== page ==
The Trials of Parenting Athletes
By Galen C. Dalrymple
As a Christian (and an avid sports fan), I often found myself torn about the relationship between my faith and my son's athletic "career." Two dilemmas were particularly difficult.
A little background will help.
In 1984, when the summer Olympics in Los Angeles were on television, we discovered a hidden talent in our 8-year-old son Tim. As he was watching the gymnastics competition, he jumped, leapt, and tumbled all over the room, off the furniture and onto the floor. This terrified his mother, but Tim reveled in this newly discovered ability to defy gravity, and his mother quickly realized that if he was going to flip and flop all over the house, he should receive some training so he could do it safely.
Within a few days he was enrolled in the local gymnastics club in Tracy, California. On the first day, when he was asked to stretch, he showed (to our surprise) that he could do the splits in all three directions. What began as three one-hour practices per week quickly escalated into lengthier practices on more days. The coaches spoke of Olympic potential right from the start. Tim advanced rapidly, and when he won the state championships in the all-around at the age of 10, his coaches in Tracy said that they had taken him as far as they could, and we should find coaches who could help him realize his "great potential."
Thus we began driving five days per week to a more advanced gym about 60 miles away. With his coach Greg Corsiglia, he began winning state and regional competitions, and won his first junior national title in the all-around at age 15. He competed internationally for the United States and went to Stanford University on a full-ride scholarship under head coach Sadao Hamada, who had coached Olympians and led Stanford to two NCAA championships. They won the title again in Tim's freshman year, and at the outset of 1996, coach Hamada confided in me that he expected Tim would make the Olympic team - just before Tim suffered a career-ending injury.
So much for background.
The first dilemma concerned time and priorities. Gymnastics, like many sports, requires tremendous amounts of time and persistence and dedication. Therein lay the first dilemma that I faced as a father of a world-class athlete. At the elite level of gymnastics, competitions were frequently held on Saturdays and Sundays together.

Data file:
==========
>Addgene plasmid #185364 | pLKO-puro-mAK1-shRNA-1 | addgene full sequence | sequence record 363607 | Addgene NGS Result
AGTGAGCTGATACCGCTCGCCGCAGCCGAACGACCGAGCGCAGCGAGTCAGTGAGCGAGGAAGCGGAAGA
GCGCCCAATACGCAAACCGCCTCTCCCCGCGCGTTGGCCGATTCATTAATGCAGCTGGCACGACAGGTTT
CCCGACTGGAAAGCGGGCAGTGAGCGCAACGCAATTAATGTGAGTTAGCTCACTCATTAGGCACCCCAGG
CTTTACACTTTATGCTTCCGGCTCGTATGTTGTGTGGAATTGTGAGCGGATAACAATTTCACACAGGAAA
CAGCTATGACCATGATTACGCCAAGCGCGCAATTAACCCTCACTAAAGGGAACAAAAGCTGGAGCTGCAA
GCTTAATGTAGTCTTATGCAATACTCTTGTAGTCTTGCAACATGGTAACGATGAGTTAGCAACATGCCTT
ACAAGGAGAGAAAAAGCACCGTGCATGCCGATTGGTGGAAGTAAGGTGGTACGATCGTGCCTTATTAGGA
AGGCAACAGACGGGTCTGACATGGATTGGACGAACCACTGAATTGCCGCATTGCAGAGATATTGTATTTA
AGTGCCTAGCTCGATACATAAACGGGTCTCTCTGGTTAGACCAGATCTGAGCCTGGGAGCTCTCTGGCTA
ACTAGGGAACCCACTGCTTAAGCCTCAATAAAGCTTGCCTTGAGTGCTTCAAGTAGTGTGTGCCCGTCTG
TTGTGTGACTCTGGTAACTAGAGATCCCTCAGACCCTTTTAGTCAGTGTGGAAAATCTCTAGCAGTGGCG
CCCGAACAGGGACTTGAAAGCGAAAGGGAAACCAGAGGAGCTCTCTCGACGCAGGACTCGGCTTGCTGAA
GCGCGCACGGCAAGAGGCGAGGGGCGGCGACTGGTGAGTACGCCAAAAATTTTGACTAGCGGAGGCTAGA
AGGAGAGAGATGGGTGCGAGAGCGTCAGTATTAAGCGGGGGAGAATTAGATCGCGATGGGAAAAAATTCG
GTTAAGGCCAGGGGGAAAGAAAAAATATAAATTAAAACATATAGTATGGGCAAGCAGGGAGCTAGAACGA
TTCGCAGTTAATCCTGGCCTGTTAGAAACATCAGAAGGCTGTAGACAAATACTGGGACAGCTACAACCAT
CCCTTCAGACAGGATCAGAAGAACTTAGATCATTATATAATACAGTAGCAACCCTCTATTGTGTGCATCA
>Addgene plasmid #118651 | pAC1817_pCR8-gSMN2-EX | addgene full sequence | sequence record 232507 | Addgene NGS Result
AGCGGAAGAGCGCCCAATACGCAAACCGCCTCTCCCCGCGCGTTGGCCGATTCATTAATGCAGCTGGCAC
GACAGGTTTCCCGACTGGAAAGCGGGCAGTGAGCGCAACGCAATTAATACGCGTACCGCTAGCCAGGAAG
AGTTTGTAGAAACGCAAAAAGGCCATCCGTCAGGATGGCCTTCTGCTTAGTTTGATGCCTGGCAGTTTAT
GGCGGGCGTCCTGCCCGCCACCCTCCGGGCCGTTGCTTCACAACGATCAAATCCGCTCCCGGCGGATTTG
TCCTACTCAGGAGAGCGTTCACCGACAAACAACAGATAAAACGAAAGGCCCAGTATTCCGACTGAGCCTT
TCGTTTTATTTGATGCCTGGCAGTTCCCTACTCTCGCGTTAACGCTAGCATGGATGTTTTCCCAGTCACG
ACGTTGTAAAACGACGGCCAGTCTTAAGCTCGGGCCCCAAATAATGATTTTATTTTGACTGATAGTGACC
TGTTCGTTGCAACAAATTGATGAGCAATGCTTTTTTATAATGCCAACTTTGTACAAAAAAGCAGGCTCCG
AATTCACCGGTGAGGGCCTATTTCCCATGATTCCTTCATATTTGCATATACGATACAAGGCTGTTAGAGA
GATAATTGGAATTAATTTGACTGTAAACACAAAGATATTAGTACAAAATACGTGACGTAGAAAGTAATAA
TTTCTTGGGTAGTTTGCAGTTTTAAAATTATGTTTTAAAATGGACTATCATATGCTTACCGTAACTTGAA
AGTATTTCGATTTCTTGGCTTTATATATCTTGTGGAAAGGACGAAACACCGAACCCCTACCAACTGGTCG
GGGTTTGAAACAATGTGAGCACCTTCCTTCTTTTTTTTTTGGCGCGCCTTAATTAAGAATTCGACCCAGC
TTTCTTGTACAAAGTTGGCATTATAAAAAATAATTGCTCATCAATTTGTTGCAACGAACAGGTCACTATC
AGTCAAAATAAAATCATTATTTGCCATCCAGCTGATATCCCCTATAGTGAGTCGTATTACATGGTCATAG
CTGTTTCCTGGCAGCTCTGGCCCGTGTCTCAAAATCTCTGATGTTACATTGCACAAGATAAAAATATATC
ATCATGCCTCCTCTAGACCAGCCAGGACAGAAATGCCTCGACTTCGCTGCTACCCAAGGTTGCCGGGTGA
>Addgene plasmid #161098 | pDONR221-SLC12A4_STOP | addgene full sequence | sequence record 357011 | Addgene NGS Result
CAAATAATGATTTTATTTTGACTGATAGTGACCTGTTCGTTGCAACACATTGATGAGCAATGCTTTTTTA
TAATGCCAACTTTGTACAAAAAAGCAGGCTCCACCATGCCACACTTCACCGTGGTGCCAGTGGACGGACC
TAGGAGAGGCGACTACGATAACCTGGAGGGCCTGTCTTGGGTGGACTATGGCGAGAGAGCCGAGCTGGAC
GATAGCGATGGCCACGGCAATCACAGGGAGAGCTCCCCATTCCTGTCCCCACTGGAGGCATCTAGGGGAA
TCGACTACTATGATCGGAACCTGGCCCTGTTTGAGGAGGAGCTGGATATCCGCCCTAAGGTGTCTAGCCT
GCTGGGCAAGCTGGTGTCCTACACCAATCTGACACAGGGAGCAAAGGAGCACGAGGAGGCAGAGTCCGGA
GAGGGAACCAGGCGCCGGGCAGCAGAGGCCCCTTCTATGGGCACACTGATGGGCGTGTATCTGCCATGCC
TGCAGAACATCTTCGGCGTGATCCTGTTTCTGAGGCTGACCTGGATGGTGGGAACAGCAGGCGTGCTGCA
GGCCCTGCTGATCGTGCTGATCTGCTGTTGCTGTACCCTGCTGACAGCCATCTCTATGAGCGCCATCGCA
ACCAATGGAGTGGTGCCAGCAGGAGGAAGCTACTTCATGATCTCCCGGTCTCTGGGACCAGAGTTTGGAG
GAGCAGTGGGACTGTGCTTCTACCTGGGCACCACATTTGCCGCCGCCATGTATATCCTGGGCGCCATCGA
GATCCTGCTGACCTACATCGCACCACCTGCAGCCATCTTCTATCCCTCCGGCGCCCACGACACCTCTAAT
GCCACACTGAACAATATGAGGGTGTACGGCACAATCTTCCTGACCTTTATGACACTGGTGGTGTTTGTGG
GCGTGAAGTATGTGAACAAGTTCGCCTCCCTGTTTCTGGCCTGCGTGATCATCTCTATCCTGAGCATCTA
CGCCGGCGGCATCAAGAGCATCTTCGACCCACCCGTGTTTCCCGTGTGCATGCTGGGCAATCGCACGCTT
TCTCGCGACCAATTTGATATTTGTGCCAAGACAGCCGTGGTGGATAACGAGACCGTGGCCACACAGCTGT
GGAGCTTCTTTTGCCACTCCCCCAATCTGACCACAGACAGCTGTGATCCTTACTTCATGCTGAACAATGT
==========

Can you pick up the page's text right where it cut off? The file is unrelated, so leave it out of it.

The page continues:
So how is a father, who has responsibility for the spiritual upbringing of a child, to reconcile taking his son or daughter away from worshiping the Lord in church for an athletic competition? I wrestled with this long and deeply. A child's relationship with God is far more important and infinitely more enduring than any athletic career could ever be; his relationship with God, I knew, would endure throughout eternity, long after his accomplishments in gymnastics had fallen into the far recesses of history.
And yet it was clear that God had given my son an immense talent for this sport, and clear that God intended Tim to use them. I often felt guilty when we skipped a Sunday worship meeting to go to a competition. I tried to compensate by having serious spiritual conversations as we drove two hours roundtrip to practices every day.
Ultimately, did we do the right thing? I honestly don't know. All I know is that this was a very deep and difficult dilemma for me. So many sports today, even at beginner levels, stage competitions on Sundays. Parents often go overboard when they try to be friends to their children (giving them what they want) rather than being a parent (giving them what is best for them). What could be more important, more profoundly needed, than worshipping together as a family, and setting an example for the children of devotion and right priorities? Was I sending the wrong message, reinforcing the wrong priorities, by opting for competitions over worship?